Women in the 21st Century: Facing Old Attitudes in a New Era

: Digital sketch on photo by artist Sao Sreymao entitled “Best Friend 5.” Done on paper Ilford Galerie Smooth Cotton Rag.

PHNOM PENH — Artist Sao Sreymao’s exhibition is about what seems to be a fact of life for women in the country.

“We feel we are never right,” she said. “That’s why I picked “Sampot Sor” (white skirt) as title for the exhibition. It’s part of a proverb in Cambodia…When you have a black spot on it, it’s forever.” 

Constantly judged, Sreymao said, “we are struggling a lot, we are becoming victims of society.”

The exhibition held at the Silapak Trotchaek Pneik gallery in Phnom Penh features photos that she either took or were provided by friends and that she digitally transformed, plus a few sculptures.

Every work is the story of a friend, Sreymao explained. “My Best Friend Six,” which features the face of a woman covered by a mask, is about a woman who grew up without a father. “People in the community…did not treat her well,” she said. “She told me she was ok with it now, but the way she was repeating the story, I thought not. To me, she was stuck in her childhood, the trauma from the past.”

In another photo, a woman is in a lake with people near the bank looking at her, ghostly figures sketched in white on a dark-green and black background. The woman seen from the back has her body being pieced and glued together by her spirit sketched in red who is working on rebuilding her back.      

This work entitled “My Best Friend 2” is about a young woman who, at her workplace, had a man show her his private parts. The young woman told her mother who responded that she had to be strong if she wanted to keep on working.   

When harassment or other incidents happen, Sreymao said, “in many cases, the family is there for you. They support you. But there is no choice: You cannot escape the problem…you have to stand up for it. You need to be strong: You live or you leave.”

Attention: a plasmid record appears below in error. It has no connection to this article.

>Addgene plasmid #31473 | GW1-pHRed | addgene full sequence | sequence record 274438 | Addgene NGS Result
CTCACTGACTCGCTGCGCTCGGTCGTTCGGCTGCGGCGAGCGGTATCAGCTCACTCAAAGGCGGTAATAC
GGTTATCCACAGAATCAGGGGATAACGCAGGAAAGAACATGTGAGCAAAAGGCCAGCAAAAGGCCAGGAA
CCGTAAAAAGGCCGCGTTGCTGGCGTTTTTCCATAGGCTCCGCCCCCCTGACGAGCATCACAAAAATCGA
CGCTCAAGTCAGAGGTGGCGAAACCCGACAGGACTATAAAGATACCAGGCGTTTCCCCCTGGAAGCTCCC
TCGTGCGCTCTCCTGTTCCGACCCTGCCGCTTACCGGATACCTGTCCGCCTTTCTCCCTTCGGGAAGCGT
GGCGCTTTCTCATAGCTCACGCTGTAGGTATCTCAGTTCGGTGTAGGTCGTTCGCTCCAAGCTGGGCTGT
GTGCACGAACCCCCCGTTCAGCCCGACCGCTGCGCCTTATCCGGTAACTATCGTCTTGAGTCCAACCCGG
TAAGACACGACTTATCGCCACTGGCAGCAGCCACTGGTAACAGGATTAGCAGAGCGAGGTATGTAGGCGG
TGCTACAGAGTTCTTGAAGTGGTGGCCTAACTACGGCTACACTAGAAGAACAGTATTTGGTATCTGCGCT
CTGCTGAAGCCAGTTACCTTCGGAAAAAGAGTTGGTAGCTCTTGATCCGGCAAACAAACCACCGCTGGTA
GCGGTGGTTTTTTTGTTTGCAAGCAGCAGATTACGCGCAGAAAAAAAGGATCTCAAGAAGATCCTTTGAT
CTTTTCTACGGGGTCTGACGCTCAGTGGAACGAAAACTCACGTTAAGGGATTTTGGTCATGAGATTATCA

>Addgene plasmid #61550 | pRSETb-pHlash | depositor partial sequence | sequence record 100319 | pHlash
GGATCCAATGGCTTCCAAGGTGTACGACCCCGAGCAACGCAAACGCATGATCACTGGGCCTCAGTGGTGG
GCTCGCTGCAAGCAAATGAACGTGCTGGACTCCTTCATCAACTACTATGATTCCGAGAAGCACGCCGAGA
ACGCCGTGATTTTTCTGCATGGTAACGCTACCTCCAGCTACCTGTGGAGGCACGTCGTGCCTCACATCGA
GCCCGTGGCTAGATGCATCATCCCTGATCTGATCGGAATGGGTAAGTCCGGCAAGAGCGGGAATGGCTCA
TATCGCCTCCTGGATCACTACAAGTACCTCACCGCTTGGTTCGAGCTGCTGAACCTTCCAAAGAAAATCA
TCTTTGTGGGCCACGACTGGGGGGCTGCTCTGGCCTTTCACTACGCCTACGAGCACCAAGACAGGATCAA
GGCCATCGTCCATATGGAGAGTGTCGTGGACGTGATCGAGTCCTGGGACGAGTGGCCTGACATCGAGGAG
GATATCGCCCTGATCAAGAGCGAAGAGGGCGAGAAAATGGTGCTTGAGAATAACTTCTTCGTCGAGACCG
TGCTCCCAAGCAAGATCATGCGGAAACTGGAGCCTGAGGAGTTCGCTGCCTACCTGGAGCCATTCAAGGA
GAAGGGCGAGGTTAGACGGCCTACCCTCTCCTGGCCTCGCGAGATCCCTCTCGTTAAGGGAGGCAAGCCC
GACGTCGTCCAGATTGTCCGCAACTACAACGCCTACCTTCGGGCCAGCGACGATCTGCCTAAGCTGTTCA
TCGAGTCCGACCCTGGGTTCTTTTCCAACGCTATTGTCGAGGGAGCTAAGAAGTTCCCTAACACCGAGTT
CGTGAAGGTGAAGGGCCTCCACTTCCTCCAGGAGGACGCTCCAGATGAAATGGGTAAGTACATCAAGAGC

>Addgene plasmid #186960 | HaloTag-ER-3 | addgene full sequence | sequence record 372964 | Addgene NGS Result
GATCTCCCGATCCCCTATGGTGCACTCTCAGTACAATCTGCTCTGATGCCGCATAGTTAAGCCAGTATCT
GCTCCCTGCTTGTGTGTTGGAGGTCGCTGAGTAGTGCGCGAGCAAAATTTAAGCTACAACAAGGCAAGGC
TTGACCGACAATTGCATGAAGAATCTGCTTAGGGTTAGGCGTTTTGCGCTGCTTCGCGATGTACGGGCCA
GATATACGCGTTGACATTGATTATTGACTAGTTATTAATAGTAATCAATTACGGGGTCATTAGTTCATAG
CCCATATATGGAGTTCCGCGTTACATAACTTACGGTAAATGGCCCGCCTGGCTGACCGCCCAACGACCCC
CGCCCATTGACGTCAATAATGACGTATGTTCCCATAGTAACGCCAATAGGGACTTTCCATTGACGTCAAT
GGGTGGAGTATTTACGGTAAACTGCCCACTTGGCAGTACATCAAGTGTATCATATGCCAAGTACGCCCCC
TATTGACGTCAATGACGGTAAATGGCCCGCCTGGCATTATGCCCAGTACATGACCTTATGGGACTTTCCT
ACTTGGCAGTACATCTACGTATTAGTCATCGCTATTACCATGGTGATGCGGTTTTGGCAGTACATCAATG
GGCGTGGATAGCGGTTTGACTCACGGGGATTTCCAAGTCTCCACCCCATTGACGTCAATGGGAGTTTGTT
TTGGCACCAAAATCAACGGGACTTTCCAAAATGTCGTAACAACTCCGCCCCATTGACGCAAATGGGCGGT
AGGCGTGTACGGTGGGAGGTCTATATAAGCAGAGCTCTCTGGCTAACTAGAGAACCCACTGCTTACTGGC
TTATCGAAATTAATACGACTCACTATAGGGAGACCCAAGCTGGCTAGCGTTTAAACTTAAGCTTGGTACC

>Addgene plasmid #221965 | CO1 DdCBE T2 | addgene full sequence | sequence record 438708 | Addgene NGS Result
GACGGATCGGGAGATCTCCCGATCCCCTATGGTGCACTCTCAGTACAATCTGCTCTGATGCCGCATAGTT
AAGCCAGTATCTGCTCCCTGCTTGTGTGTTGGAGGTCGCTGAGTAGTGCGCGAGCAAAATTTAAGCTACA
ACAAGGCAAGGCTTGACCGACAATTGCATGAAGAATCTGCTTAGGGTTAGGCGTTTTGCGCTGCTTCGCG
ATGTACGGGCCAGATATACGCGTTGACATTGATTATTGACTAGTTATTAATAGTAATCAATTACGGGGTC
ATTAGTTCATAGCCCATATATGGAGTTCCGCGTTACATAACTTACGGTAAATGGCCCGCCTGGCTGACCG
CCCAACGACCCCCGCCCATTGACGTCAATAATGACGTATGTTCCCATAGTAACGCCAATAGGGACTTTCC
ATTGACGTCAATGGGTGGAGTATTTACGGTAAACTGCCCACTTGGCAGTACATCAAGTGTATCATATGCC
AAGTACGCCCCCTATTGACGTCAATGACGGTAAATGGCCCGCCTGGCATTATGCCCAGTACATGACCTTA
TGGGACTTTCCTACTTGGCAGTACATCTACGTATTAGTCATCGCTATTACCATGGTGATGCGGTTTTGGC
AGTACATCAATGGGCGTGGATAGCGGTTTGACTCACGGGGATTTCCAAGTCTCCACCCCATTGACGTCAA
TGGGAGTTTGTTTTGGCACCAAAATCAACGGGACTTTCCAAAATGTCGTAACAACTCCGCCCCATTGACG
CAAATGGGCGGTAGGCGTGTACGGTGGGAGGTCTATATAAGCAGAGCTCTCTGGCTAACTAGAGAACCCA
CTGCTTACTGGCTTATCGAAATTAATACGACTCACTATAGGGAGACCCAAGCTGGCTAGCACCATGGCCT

Digital sketch on photo by artist Sao Sreymao entitled “Best Friend 2.” Done on paper Ilford Galerie Smooth Cotton Rag. 

Born in the Site 2 camp for Cambodian refugees in Thailand in the mid-1980s, Sreymao studied at the School of Visual and Applied Arts of the NGO Phare Ponleu Selpak in Battambang City. After graduation, she worked as assistant curator of the Romeet Gallery—an art gallery that Phare Ponleu Selpak maintained in Phnom Penh for a few years to exhibit the work of the artists trained through its programs.

A freelance illustrator, Sreymao has worked on graphic novels, which led her to win an award at the Angoulême International Comics Festival in France. She also has been involved in environmental education, including a Tonle Sap river project that was funded by Western universities. One of her recent projects as an illustrator was the 2022 book “Troubling the Water: A Dying Lake and a Vanishing World in Cambodia.” Written by U.S. journalist Abby Seiff, the book speaks of people living on the Tonle Sap Lake whose way of life is disappearing due to the state of the lake.

The exhibition also includes sculptures. One of them truly embodies what she has meant to convey in her series. The work consists of two feet set in a display case made of grey wire netting. This was inspired by a friend of hers from Nepal whose mother made sure she received a good education. People in her community blamed her for studying instead of working to help support her mother, Sreymao said. “Her mother taught her…how to survive,” she said. “Her feet is not a problem: She uses them to stand up.”

The exhibition at the Silapak Trotchaek Pneik gallery, which is located on Street 830 off Sothearos Boulevard—https://www.facebook.com/STPCambodia—runs through Nov. 9, 2022.     

Artist Sao Sreymao is photographed next to her sculpture entitled “Body, 2022.” Photo: ©STP Cambodia (Nitossaa Studio: Sith Sereypanha), 2022.

Digital sketch on photo by artist Sao Sreymao entitled “My Sister, 2021.” Done on paper ILFORD Galerie Smooth Cotton Rag.